Janesville62.4°

Rock Around the Block turns corner

September 7, 2011
— After seven years, Rock Around the Block is rockin’.

This year’s event Aug. 28 saw its largest crowds and biggest profit in seven years.


Organizers estimate a profit of about $2,000, which they will bank as a hedge against bad weather at a future event.


One of the organizers, Fred Gray, said people in the community have asked where the money goes and have complained that the event only benefits downtown bars.


Gray said the downtown bars contribute money so the event can be held.


Below are some answers to questions posed to Gray and this year’s chairman, Matt Schreier.


Q: Who is in charge of Rock Around the Block?
A: Rock Around the Block is a non-profit corporation managed by Gray, Bruce Monson and Mike Faust. The event is run by volunteers.
Q: Why was it formed?
A: Rock Around the Block is held on Main Street downtown and evolved from a former downtown event, Rendezvous on the River.

Organizers hope the event unites the community and gives people a low-cost entertainment option.


“We looked at trying to showcase Janesville to Janesville,” Gray said. “How many times do you hear, ‘There’s nothing to do in town?’


“There’s so much within our community. We kind of have an identity crisis.”


Q: How long as the event been around?
A: This year was its seventh. Gray estimates that about 4,000 people attended the first. This year, about 10,000 people might have been on the street at any given time, and organizers peg attendance at 15,000 plus.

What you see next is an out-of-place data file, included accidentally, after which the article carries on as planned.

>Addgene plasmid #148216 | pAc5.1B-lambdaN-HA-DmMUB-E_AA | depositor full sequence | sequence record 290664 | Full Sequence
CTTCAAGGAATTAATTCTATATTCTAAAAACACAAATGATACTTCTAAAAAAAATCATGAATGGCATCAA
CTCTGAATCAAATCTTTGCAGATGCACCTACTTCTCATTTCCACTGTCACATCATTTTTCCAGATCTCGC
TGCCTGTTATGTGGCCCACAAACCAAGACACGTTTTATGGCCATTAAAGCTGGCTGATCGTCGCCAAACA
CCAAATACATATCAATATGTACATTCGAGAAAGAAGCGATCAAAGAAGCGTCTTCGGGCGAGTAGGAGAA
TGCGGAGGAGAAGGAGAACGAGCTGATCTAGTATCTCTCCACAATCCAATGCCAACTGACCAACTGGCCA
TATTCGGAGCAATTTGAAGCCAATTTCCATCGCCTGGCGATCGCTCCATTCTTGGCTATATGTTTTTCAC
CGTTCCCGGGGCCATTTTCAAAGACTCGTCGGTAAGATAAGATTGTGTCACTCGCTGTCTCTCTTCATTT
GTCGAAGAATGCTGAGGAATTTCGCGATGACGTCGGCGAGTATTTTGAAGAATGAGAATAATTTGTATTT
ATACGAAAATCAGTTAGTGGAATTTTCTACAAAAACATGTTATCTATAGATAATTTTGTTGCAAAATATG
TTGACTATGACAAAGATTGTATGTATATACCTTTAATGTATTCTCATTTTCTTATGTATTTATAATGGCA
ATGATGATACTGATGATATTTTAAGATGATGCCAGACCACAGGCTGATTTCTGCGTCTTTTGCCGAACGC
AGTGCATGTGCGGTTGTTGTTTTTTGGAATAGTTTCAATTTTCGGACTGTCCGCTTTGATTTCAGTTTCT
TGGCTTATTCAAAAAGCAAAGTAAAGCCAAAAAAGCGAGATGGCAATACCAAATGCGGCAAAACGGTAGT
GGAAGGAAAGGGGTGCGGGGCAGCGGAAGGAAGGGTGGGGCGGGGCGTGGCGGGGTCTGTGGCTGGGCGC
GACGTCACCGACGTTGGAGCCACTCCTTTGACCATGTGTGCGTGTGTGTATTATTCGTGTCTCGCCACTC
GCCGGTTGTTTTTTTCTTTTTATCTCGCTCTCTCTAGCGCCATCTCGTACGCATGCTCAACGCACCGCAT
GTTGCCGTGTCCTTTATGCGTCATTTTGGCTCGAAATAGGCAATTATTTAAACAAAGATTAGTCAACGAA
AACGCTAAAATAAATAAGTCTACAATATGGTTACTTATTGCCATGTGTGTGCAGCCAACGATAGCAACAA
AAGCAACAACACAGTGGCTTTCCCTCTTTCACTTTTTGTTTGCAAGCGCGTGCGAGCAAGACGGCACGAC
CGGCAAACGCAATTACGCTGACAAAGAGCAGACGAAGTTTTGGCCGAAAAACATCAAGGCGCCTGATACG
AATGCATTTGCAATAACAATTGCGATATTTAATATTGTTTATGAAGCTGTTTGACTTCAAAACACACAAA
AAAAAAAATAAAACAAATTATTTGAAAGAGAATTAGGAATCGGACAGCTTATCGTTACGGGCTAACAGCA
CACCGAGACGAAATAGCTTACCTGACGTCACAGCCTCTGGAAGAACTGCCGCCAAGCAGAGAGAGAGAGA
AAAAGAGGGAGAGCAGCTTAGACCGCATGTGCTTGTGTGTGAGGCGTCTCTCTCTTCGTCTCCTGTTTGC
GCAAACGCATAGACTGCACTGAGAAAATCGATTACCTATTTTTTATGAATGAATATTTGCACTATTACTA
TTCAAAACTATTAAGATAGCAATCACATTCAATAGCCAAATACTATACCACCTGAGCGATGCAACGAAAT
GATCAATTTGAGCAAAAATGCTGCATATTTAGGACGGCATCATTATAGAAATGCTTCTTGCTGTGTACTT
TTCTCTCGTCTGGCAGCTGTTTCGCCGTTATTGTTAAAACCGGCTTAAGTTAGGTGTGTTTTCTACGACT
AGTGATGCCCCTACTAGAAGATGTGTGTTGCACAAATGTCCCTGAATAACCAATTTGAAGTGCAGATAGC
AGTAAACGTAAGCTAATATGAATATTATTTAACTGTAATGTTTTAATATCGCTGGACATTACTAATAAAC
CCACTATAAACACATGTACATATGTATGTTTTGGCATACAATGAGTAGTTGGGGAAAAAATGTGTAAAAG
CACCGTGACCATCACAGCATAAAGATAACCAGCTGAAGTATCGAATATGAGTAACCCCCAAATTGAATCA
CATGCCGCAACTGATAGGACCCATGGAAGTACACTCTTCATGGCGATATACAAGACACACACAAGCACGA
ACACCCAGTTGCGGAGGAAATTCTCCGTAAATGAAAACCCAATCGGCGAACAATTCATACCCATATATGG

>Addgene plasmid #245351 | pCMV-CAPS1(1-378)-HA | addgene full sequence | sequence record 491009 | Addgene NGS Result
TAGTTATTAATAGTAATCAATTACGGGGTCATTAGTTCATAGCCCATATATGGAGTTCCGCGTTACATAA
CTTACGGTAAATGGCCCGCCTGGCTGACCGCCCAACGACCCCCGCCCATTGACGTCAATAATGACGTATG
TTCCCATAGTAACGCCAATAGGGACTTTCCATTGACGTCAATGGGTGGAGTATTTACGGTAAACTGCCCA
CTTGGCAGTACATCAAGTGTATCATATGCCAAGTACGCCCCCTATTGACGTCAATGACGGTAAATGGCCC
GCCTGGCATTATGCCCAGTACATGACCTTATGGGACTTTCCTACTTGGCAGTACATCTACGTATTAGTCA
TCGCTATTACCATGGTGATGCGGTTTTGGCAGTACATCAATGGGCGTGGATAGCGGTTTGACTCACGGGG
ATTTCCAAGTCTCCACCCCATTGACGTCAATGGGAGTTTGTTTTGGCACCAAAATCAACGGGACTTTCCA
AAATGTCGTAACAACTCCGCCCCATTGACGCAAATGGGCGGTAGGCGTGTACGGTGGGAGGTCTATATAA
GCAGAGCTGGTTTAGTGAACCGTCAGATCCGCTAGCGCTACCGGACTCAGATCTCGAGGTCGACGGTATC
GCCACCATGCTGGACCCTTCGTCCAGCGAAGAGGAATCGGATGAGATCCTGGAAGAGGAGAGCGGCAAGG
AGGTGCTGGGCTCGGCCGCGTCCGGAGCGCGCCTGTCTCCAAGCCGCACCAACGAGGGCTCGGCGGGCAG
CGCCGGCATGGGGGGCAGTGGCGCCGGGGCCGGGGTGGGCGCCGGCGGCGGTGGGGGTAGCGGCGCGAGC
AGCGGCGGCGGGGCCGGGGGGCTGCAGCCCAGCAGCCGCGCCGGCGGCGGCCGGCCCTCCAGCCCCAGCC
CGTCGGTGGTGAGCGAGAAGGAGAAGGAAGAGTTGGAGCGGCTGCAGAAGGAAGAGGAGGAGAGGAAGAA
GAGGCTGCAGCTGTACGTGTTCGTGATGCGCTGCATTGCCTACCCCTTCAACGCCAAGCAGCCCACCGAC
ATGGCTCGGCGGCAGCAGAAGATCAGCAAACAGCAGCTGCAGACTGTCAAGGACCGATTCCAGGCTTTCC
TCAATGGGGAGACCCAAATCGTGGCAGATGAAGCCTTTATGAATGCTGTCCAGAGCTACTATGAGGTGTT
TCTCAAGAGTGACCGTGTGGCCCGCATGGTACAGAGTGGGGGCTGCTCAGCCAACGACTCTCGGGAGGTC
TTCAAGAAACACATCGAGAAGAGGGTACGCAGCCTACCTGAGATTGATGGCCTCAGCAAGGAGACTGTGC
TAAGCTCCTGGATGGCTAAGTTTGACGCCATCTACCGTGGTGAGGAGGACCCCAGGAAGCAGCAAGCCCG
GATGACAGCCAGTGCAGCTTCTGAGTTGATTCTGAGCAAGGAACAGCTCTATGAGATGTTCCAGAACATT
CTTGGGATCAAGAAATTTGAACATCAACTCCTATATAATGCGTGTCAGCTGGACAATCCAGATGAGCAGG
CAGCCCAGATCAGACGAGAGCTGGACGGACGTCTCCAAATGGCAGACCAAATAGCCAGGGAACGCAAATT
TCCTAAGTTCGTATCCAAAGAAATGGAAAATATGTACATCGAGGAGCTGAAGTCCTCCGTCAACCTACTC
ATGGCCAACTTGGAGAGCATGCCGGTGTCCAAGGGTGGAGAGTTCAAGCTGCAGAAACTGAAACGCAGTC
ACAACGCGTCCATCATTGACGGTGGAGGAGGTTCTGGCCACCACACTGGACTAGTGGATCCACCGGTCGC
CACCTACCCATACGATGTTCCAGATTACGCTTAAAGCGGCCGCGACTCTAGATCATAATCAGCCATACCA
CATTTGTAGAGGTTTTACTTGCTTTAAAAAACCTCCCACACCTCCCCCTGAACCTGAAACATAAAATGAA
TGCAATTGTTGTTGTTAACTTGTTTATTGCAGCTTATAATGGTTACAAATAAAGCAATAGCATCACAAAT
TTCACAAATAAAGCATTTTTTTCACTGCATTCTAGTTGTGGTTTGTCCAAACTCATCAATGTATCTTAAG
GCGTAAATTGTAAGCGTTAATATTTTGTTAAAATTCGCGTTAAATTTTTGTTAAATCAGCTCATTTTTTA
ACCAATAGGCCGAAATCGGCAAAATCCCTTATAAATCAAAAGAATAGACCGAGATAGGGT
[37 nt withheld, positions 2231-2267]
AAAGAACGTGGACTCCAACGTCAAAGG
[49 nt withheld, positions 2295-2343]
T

In the past, large pockets of people had formed on the street by 2 p.m. This year, it was full from end to end, Gray said.


Q: Has there ever been any trouble at the event?
A: No.
Q: Does it make money?
A: The event lost money the first five years and could continue only because Gray donated the beer, Schreier said. Gray, who owns Gray Brewing, sells the beer at a “deeply, deeply discounted rate,” depending on how much money the event raises, Schreier said. “It’s a donation in kind, of sorts,” he said.

This year, Gray donated the use of two beer carts and paid four employees to work the day. They were on the street with him until midnight cleaning.


Schreier said costs to stage the event range between $35,000 to $50,000.


“If it weren’t for the money the bars put up—in excess of $2,000 apiece—there’d be no event,” Schreier said. “The bars shoulder a huge amount.”


The group makes money from beverage and food sales.


“The bottom line is, this ($2,000 profit) is a dent in the bucket from what we need each year,” Schreier said.


If the weather were bad, the event would take a bath.


The group plans to begin organizing for next year’s event earlier in hopes of attracting corporate sponsors.


Q: Where does the money go?
A: The mission is to keep the event going. Organizers need money to book bands and run ads, pay city fees and buy insurance. The group needs money in the bank to protect against bad weather.
Q: Are there future goals?
A: Gray would like more community groups to get involved. The Janesville Jets this year ran the youth area, and players interacted with the kids. Firefighters brought their equipment. Other groups sold food to raise money for their organizations.

The Janesville Wrestling Alliance attracted a crowd.


“There wasn’t anybody who didn’t have a smile on their face,” Gray said.


He remembered thinking: “There we go. This isn’t a music festival, this isn’t a bar festival. It’s a community festival.”


Said Schreier: “The event isn’t about any one entity or a set of entities.


“It’s about the city coming together, the optimism we need to foster to turn things around in a more positive way.”